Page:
A spacecraft thinner than a human hair can clean up space junk

Popular Science gets the skinny on a super-thin satellite that cleans up the metal messes we leave in orbit:

This past spring, the NIAC awarded researchers at The Aerospace Corporation in El Segundo, California $500,000 to continue development of an unusual-looking spacecraft that’s meant to mop up small pieces of space debris; almost like a space vacuum cleaner. Called Brane Crafts, the tiny ships are about a yard across and thinner than a human hair. Each one would wrap around a chunk of debris and yank it down to into the atmosphere, where it would heat up and eventually be incinerated about 155 miles above the Earth’s surface.

“You can essentially think of it as one giant piece of saran wrap covered with thrusters, and you can curl it however you want,” Derleth says.

“The Brane Craft idea is to take a spacecraft and reduce it to its absolute minimum mass,” says Siegfried Janson, a senior scientist at The Aerospace Corporation. Currently, it can cost around $250,000 to launch a CubeSat, a kind of miniaturized satellite, that is about 11 pounds, Janson says. His goal is to make spacecraft that are so light that they would cost only $5,000 each to launch.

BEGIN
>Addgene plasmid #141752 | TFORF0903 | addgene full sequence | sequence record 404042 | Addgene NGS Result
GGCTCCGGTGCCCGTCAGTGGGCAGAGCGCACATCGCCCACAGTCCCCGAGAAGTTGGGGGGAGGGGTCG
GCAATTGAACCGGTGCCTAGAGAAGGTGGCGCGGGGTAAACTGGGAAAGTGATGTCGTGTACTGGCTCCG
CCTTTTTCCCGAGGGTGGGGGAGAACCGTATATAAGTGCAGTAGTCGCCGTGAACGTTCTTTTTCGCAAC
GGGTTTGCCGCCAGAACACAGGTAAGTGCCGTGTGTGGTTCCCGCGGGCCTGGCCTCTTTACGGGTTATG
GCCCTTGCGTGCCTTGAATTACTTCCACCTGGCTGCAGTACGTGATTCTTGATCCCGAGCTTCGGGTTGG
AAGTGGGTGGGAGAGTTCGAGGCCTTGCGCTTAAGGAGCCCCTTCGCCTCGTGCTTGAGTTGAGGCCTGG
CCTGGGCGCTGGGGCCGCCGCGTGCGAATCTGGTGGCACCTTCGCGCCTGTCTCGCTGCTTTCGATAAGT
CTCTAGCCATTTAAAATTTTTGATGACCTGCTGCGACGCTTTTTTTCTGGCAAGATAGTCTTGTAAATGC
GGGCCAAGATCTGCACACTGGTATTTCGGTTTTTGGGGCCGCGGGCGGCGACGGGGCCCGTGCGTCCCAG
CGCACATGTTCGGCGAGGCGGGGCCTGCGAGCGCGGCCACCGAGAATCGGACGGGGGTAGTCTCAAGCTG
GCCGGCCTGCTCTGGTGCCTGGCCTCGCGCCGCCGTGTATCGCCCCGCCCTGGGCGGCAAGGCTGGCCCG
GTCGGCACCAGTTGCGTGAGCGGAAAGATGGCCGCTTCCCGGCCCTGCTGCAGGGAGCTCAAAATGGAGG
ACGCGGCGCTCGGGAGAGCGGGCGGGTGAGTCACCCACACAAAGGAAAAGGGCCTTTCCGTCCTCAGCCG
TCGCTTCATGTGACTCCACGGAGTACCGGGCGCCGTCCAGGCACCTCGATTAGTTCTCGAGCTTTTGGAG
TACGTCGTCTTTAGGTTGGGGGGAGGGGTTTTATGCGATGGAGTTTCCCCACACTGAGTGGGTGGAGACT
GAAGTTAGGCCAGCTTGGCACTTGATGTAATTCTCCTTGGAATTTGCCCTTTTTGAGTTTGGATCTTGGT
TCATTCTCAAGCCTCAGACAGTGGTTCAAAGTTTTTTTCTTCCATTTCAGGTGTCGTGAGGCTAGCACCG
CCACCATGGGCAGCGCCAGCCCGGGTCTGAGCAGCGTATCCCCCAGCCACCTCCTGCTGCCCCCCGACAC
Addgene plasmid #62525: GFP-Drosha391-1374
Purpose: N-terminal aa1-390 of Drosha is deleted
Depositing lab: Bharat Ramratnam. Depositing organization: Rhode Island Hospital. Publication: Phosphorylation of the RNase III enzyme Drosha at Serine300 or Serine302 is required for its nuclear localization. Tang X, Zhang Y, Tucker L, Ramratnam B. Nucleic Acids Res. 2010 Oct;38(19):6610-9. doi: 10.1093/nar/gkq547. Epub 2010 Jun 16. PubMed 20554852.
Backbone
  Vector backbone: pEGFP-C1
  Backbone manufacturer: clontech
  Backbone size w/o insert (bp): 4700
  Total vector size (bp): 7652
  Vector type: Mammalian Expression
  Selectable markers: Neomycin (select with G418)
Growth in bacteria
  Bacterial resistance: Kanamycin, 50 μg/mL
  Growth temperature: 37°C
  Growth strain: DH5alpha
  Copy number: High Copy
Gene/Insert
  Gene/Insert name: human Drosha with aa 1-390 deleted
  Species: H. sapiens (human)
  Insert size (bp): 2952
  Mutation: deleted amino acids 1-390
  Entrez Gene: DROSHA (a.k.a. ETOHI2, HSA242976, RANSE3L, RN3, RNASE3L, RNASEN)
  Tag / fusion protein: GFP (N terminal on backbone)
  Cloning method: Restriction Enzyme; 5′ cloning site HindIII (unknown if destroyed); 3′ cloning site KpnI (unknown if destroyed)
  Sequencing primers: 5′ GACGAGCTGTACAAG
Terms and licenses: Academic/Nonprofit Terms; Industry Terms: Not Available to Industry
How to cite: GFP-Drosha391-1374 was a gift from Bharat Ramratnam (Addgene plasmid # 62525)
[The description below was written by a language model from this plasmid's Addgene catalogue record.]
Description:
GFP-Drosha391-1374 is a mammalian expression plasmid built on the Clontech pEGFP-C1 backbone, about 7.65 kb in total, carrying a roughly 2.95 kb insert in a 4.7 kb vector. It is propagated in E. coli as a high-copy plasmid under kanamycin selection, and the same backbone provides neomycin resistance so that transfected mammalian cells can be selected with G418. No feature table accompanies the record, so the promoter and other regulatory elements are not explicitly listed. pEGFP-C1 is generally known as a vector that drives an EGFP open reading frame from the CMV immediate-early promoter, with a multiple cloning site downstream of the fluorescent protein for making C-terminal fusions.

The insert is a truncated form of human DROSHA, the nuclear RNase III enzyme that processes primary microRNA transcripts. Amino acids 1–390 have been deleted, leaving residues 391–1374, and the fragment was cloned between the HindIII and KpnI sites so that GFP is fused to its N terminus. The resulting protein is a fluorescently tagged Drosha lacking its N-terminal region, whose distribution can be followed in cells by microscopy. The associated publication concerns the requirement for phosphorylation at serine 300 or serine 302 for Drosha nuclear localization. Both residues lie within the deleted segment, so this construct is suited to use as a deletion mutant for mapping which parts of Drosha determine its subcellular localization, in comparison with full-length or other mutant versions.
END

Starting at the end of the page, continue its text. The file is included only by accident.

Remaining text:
The current design is a membrane-like ship that is three square feet in size and weighs less than a banana. Each spacecraft will be made from flexible plastic sheets 10 microns thick (our hairs tend to be up to 180 microns thick) printed with a fine film of solar cells and electronics. Liquid propellant will be stored in the 15 to 20 micron gap between these sheets.

The solar cells will power a type of engine called an electrospray thruster that uses propellant very sparingly, Janson says. The whole ship will be bendy, too. “Basically it’s got thin muscles integrated into the structure,” he says. These “muscles” are made from a polymer sandwiched between two metal plates that can change shape when an electric current is run through them, causing a voltage difference.

These slender spacecraft are meant to be light enough to travel to space en masse. Janson envisions a batch of 50 or more Brane Crafts “like a stack of pizzas” launched together into orbit.